Patient Engagement is the Predominant Barrier to Completing Hepatitis C Virus Treatment in the Pan-Genotypic Direct-Acting Antiviral Era

Author(s): Clara Y. Tow, MD, Meera Bhardwaj, MD, Kazi Ullah, MD, Jellyanna Peraza, MD, Xianhong Xie, PhD, Melissa Fazzari, PhD, MS, Marouf Houssain, MD, Brett Fortune, MD, MS


Data regarding real-world barriers patients encounter along the hepatitis C (HCV) care continuum is limited since the availability of pan-genotypic direct-acting antivirals (DAA). We sought to evaluate the HCV cascade of care during the pan-genotypic DAA era at an academic health system with multiple hospital and clinic sites in a large, diverse urban population.


We conducted a retrospective cohort study of adult patients with chronic HCV at a single, academic health system between January 1, 2017 to September 30, 2019. The primary outcome evaluated was completion of DAA. Secondary outcomes included successful progression through each stage of the HCV care continuum from diagnosis to cure.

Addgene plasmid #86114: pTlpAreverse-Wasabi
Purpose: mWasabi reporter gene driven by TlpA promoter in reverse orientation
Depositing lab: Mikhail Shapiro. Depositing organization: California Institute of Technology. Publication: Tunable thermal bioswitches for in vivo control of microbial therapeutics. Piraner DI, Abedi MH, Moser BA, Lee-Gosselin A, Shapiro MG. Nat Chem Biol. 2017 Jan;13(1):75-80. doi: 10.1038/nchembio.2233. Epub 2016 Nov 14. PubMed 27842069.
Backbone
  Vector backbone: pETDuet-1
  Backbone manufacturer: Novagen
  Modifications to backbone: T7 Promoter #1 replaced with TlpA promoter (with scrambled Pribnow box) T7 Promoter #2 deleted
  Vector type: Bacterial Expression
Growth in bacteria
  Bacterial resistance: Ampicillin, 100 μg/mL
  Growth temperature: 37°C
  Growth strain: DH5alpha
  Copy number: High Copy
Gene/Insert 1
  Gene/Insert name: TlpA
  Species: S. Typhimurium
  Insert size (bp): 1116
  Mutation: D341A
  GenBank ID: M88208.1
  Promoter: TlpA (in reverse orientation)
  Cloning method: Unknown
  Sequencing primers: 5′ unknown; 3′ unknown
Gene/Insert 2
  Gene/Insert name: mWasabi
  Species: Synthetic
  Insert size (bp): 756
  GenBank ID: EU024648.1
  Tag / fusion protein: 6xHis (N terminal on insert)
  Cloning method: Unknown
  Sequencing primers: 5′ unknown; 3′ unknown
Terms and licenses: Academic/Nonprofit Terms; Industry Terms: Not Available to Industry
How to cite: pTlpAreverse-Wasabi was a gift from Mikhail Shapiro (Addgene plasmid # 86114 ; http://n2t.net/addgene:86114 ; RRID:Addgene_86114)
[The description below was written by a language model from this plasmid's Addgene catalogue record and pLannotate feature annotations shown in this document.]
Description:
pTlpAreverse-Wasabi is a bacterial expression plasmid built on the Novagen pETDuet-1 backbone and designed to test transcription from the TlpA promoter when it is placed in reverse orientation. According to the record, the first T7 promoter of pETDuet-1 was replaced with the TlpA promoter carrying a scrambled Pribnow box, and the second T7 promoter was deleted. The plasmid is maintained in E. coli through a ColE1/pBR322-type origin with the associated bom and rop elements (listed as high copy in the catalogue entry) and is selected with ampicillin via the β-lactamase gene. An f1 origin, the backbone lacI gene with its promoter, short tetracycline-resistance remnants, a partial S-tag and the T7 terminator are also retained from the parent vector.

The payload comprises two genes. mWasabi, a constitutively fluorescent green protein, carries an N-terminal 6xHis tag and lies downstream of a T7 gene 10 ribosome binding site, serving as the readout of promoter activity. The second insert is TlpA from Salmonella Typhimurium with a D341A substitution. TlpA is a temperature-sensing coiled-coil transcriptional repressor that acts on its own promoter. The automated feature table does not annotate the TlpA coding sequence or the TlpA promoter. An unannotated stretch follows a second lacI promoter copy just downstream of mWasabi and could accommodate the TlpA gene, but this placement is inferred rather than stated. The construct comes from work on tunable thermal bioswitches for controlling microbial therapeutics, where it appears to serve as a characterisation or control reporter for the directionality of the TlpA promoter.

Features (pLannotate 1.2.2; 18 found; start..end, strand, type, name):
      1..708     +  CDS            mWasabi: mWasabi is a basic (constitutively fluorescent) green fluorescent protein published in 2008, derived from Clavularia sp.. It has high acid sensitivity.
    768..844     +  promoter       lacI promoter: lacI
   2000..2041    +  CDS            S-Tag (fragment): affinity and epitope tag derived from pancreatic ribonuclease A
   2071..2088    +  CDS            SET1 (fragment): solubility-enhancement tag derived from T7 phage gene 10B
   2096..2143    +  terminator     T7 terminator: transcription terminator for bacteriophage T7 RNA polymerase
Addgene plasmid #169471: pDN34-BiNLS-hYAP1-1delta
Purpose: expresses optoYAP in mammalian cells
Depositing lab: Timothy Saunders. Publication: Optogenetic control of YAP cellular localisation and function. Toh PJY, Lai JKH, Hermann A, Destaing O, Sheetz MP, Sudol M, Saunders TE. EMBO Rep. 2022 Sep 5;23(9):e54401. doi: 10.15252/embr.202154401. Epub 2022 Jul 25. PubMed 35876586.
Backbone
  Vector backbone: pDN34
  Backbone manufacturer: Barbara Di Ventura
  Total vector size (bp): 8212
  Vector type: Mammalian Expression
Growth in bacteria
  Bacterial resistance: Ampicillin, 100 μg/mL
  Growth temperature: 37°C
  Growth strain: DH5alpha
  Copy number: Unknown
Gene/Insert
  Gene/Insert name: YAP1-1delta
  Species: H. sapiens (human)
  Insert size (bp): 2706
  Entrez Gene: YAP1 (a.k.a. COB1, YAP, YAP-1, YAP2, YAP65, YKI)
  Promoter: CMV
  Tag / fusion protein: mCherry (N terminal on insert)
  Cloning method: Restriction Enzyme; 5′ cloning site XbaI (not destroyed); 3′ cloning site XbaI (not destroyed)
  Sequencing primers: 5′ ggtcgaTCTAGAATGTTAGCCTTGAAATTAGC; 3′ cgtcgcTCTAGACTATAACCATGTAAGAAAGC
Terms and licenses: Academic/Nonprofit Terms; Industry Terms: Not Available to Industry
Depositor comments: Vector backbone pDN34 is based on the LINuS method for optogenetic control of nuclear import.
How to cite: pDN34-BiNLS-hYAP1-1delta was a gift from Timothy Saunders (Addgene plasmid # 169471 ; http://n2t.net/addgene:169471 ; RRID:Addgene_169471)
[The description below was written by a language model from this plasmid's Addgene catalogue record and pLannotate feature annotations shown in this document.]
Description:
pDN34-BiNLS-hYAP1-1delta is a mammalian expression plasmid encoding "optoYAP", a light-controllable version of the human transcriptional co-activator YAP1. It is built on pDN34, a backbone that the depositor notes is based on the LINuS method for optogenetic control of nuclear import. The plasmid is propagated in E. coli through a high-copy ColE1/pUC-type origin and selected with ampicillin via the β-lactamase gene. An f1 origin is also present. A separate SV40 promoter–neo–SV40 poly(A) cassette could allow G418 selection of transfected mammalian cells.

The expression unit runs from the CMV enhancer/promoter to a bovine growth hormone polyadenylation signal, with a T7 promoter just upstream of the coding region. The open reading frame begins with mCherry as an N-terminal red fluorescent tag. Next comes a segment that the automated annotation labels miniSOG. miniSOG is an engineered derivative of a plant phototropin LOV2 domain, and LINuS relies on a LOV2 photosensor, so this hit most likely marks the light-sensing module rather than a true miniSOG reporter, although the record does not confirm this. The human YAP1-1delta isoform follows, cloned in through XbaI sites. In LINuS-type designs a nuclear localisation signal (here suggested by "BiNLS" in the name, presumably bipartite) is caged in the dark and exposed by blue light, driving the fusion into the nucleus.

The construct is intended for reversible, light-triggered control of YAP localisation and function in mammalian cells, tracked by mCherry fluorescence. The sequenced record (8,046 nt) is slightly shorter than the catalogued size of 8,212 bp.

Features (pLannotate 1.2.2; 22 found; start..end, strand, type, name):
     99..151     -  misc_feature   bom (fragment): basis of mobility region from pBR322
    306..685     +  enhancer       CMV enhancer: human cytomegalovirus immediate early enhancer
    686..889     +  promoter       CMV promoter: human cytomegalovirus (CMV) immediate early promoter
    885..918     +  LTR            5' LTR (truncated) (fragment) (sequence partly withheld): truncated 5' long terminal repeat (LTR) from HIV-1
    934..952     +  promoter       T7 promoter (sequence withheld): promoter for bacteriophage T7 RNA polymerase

1215 patients were included. The average age was 61.5 years old and 62% were men. 84.5% had public insurance. All patients were referred to an HCV treatment provider. 550 patients (45.3%) met with an HCV treatment provider. 189 patients (15.6%) completed DAA. Active intravenous drug use, a mental health disorder, being referred by the emergency room or inpatient setting were associated with HCV treatment not being completed. Treatment by hepatology and infectious diseases and living closer to the treatment clinic was associated with treatment completion. Undergoing fibrosis staging, resistance testing, receiving medication education, and attending more clinic visits during the treatment course was also associated with treatment completion. Virologic response at 12 and 24 weeks was inconsistently obtained.


In a predominantly under-represented minority, urban population with public insurance, significant barriers to HCV treatment with pan-genotypic DAAs continue to exist.